The five layers of silvery material underneath the gold mirror are a sunshield that will reflect light and heat to keep the sensors incredibly cold. NASA/Chris Gunn, CC BY/The Conversation

By the time it was launched last Christmas Day, the James Webb Space Telescope was a decade late and billions of dollars over budget.

As it headed toward its destination 1 million miles from Earth, it was relying on technology that had never been used before. Had it not worked, the $10 billion telescope would have been a historic boondoggle, and it could have derailed the space program.

Now that it is sending home beautiful, haunting and otherworldly images of space as it has never been seen before, the telescope is clearly a stunning achievement that will expand our understanding of the universe right back to its very beginning.

It’s worth every cent we paid for it, and its success should make funding the next era in space exploration a no-brainer.

The Webb telescope is a technological marvel. For it to work, it had to find its way to a spot infinitely farther away than its predecessor, the Hubble telescope, which was orbiting just 340 miles from Earth.

It had to overcome 344 “single-point failures,” places where the telescope could fail once it was ready to launch.


It had to deploy dozens of mechanical arms, as well as five layers of foil-thin plastic stretching out to the size of a tennis court, protecting the telescope’s instruments from the sun. A 21-foot-wide array of 18 gold-plated mirrors reflect light into its sensors that read infrared light, producing images unlike any before.

That’s how we are able to see the foamy blue-and-orange image of a dying star through the cosmic dust that usually blocks out faraway light.

That’s how we get the shots of the Southern Ring Nebula, an expanding cloud of gas around a dying star about 2,500 light-years away, or about 15 quadrillion miles, and the Phantom Galaxy, where we can clearly see a cluster of stars 32 million light years in the distance.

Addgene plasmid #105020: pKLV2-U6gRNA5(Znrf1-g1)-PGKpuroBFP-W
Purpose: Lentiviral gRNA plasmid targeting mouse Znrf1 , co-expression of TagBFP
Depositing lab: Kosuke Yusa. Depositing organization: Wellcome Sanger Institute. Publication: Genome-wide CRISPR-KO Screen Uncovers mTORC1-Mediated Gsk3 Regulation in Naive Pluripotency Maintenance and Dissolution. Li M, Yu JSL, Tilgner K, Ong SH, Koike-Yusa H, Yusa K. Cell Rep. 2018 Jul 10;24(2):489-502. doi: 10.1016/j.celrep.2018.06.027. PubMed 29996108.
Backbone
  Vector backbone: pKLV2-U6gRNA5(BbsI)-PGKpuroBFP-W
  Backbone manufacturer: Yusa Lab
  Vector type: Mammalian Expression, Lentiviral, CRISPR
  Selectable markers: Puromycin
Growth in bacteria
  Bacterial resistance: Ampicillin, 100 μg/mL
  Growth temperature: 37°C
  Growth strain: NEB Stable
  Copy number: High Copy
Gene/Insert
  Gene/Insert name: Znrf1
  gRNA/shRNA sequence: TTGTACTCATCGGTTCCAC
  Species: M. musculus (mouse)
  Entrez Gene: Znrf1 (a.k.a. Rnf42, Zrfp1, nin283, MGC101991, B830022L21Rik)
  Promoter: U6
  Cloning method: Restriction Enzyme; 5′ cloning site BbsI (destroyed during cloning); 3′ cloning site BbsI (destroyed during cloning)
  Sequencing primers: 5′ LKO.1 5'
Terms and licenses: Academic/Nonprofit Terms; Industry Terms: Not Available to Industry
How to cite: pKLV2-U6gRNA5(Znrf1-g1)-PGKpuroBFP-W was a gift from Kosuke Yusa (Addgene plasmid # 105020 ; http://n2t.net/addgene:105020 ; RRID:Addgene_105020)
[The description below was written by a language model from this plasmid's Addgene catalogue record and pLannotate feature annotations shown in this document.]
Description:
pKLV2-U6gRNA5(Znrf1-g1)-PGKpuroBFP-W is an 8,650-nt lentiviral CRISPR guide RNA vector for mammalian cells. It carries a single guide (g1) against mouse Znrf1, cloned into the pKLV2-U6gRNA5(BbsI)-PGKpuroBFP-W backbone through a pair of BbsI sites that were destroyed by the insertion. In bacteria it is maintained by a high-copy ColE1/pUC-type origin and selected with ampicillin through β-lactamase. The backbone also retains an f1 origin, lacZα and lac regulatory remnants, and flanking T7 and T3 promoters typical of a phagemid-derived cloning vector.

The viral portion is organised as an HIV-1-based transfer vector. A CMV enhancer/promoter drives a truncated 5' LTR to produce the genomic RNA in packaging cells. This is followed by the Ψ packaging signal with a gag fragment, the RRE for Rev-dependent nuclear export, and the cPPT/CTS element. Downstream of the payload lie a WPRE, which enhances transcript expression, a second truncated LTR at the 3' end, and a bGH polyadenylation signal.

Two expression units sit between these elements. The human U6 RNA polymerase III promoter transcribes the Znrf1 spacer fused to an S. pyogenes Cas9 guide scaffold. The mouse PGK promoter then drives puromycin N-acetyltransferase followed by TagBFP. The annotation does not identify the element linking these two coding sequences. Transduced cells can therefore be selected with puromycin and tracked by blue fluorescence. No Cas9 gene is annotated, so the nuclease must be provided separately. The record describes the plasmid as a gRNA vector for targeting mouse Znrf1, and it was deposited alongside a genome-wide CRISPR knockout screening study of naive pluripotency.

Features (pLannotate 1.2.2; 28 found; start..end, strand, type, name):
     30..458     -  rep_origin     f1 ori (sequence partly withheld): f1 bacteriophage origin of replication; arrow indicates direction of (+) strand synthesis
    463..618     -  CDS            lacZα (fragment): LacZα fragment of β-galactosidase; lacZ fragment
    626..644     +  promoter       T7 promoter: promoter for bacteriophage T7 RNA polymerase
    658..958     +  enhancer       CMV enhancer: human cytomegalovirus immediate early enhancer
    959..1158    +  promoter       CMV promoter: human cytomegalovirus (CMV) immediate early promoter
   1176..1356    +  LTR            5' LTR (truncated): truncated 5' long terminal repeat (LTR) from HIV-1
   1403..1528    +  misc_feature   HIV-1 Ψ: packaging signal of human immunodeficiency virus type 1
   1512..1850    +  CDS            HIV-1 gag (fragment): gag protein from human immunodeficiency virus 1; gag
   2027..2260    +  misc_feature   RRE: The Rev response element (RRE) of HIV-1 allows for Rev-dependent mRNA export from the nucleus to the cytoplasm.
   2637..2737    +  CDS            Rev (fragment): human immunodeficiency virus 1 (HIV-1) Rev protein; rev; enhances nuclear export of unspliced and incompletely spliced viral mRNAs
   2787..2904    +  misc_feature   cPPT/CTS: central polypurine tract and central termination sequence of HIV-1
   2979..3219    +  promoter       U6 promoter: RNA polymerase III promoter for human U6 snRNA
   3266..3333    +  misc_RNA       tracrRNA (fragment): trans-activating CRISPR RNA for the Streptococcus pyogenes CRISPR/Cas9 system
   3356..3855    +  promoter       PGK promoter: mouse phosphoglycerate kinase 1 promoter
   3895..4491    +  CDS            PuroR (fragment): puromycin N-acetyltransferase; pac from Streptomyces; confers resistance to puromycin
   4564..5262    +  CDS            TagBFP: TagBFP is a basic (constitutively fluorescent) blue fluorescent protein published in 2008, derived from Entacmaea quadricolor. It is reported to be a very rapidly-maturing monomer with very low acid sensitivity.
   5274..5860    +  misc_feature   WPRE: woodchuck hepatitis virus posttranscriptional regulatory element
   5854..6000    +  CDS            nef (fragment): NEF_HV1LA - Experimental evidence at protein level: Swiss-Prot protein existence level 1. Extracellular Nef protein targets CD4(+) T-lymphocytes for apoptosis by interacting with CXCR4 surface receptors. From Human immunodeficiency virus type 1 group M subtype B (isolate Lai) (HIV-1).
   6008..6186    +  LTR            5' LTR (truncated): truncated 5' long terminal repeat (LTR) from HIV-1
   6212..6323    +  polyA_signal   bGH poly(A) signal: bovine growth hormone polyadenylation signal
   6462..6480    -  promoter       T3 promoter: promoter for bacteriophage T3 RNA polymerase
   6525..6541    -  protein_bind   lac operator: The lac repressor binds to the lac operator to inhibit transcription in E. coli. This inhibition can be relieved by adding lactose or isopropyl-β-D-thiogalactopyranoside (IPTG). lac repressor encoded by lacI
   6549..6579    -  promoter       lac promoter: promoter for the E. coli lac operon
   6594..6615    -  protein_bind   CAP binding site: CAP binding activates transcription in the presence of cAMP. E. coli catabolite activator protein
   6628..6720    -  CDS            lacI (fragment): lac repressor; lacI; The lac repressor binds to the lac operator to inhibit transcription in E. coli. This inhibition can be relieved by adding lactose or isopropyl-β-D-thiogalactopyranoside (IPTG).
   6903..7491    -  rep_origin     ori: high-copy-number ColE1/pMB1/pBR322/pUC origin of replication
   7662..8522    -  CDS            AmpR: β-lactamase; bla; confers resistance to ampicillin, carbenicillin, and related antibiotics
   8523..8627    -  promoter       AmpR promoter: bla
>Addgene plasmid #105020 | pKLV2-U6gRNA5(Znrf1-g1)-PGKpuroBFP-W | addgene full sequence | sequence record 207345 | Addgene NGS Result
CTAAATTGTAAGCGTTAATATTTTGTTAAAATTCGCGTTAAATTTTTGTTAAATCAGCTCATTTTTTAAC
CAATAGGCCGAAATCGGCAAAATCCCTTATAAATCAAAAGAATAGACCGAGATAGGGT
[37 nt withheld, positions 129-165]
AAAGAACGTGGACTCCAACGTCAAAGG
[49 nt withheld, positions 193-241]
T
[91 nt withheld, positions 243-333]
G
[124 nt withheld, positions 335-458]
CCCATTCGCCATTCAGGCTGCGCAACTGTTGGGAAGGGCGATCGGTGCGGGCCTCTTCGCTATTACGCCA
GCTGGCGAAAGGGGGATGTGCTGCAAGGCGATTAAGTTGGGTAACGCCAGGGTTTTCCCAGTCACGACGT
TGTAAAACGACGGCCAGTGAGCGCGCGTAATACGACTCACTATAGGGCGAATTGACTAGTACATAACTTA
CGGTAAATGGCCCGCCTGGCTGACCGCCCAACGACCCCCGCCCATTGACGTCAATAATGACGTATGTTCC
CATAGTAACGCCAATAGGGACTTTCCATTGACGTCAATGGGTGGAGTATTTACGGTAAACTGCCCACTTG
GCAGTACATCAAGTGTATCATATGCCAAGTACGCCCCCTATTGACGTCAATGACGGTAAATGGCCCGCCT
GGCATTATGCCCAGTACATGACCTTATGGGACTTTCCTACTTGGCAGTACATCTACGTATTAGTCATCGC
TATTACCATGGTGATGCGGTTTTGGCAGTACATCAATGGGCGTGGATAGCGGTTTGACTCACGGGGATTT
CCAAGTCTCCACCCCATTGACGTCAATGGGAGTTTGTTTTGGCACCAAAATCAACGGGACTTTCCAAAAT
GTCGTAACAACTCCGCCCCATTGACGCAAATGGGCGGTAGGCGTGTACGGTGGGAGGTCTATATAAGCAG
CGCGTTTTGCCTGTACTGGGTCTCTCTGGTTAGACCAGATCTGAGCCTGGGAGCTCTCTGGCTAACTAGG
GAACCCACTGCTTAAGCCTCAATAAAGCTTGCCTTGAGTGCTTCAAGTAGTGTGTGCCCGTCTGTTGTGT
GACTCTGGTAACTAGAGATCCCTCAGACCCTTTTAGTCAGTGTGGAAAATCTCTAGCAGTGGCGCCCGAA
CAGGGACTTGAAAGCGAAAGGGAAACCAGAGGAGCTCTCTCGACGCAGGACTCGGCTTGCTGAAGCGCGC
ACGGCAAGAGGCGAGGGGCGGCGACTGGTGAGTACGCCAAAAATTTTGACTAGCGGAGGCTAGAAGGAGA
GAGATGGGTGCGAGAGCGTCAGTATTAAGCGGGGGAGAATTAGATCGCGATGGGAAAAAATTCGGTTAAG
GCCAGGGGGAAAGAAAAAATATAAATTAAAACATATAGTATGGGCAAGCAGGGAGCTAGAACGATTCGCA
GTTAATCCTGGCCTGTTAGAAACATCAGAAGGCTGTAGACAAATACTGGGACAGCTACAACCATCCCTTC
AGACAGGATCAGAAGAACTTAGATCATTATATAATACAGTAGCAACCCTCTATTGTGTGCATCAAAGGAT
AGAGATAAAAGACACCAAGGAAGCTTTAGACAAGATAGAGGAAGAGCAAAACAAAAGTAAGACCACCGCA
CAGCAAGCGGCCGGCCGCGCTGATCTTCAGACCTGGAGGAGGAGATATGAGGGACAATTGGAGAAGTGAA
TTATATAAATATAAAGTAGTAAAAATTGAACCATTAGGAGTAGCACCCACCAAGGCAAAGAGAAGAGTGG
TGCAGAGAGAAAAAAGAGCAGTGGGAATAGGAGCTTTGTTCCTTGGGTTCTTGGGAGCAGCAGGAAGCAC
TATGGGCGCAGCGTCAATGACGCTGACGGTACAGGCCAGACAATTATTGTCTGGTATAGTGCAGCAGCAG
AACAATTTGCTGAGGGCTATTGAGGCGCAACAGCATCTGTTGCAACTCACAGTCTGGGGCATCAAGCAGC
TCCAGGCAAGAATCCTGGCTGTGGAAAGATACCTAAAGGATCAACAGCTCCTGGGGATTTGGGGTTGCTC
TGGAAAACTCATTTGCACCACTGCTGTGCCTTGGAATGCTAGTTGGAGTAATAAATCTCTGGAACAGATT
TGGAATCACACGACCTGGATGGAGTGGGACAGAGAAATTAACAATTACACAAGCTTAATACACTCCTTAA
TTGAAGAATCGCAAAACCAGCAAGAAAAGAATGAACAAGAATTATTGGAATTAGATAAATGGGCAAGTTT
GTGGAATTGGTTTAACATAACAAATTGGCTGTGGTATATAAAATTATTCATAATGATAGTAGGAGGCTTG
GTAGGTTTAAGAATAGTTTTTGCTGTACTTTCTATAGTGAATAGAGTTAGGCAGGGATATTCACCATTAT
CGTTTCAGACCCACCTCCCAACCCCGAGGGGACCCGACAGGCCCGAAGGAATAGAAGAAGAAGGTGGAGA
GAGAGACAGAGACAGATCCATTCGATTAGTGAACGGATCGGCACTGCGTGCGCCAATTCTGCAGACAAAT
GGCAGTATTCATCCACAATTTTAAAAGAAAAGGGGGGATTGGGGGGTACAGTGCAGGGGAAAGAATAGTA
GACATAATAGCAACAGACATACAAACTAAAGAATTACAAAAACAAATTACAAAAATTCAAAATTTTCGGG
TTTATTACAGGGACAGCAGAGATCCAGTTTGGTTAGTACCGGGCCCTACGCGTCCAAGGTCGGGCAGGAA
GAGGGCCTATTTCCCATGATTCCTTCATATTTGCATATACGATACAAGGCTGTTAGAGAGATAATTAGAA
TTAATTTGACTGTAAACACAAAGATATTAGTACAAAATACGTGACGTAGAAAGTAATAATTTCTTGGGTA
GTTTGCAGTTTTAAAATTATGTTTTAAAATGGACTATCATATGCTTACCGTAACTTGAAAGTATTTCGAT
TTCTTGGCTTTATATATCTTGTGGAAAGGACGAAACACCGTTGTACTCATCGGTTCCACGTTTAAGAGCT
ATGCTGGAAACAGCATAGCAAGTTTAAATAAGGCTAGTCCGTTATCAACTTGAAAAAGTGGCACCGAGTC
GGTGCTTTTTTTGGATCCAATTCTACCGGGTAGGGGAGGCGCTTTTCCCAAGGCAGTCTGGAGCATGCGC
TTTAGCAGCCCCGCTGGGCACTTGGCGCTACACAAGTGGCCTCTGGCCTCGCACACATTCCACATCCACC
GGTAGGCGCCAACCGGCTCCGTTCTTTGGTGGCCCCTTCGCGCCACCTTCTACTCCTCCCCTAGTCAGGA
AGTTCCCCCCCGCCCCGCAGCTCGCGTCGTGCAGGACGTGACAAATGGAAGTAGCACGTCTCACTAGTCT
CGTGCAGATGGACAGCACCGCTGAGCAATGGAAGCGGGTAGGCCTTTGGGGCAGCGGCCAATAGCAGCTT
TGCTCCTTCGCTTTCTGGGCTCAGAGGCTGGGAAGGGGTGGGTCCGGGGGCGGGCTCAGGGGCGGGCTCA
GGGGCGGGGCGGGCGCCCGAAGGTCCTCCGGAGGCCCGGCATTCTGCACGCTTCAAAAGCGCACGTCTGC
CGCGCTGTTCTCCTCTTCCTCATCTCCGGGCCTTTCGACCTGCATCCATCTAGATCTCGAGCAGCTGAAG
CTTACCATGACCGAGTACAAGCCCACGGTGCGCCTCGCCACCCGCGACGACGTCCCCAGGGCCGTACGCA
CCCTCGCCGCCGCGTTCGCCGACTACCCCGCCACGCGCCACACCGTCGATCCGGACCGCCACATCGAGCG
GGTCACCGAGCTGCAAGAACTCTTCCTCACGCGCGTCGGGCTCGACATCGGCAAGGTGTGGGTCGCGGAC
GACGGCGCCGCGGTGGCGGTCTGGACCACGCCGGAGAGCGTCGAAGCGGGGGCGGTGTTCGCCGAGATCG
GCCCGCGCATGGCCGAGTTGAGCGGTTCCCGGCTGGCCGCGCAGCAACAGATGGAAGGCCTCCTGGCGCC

The sensitive new instruments also are how scientists have been able to detect carbon dioxide in the atmosphere of a planet 700 light years away in another solar system, and they’ve allowed researchers to peek in at another planet 385 light years in the distance that is just 15 million to 20 million years old — a baby compared to our 4 billion-year-old Earth, though it is at least six times the mass of Jupiter.

The Webb telescope has already allowed researchers to see in new detail how galaxies and planets form. Eventually, it will capture light that has been travelling toward us for more than 13 billion years, since the very dawn of time.

The telescope will help us solve longstanding mysteries about the beginning of the universe and the physics and formation of everything around us.


And it will raise new ones, as scientists attempt to make sense of images that confound expectations and send research in exciting new directions.

And we get it all for about what it cost to run the war in Afghanistan for about a month — and that war lasted for two decades.

Congress should remember that when questions are raised about funding for NASA. The National Academies of Sciences, Engineering, and Medicine recommends that the next agency project be another giant telescope. It would look at the thousands of planets discovered over the last decade and search for one with the ability to support life.

That telescope, which could launch in the early 2040s, is expected to cost $11 billion.

There should be no doubt now that it will be an absolute bargain.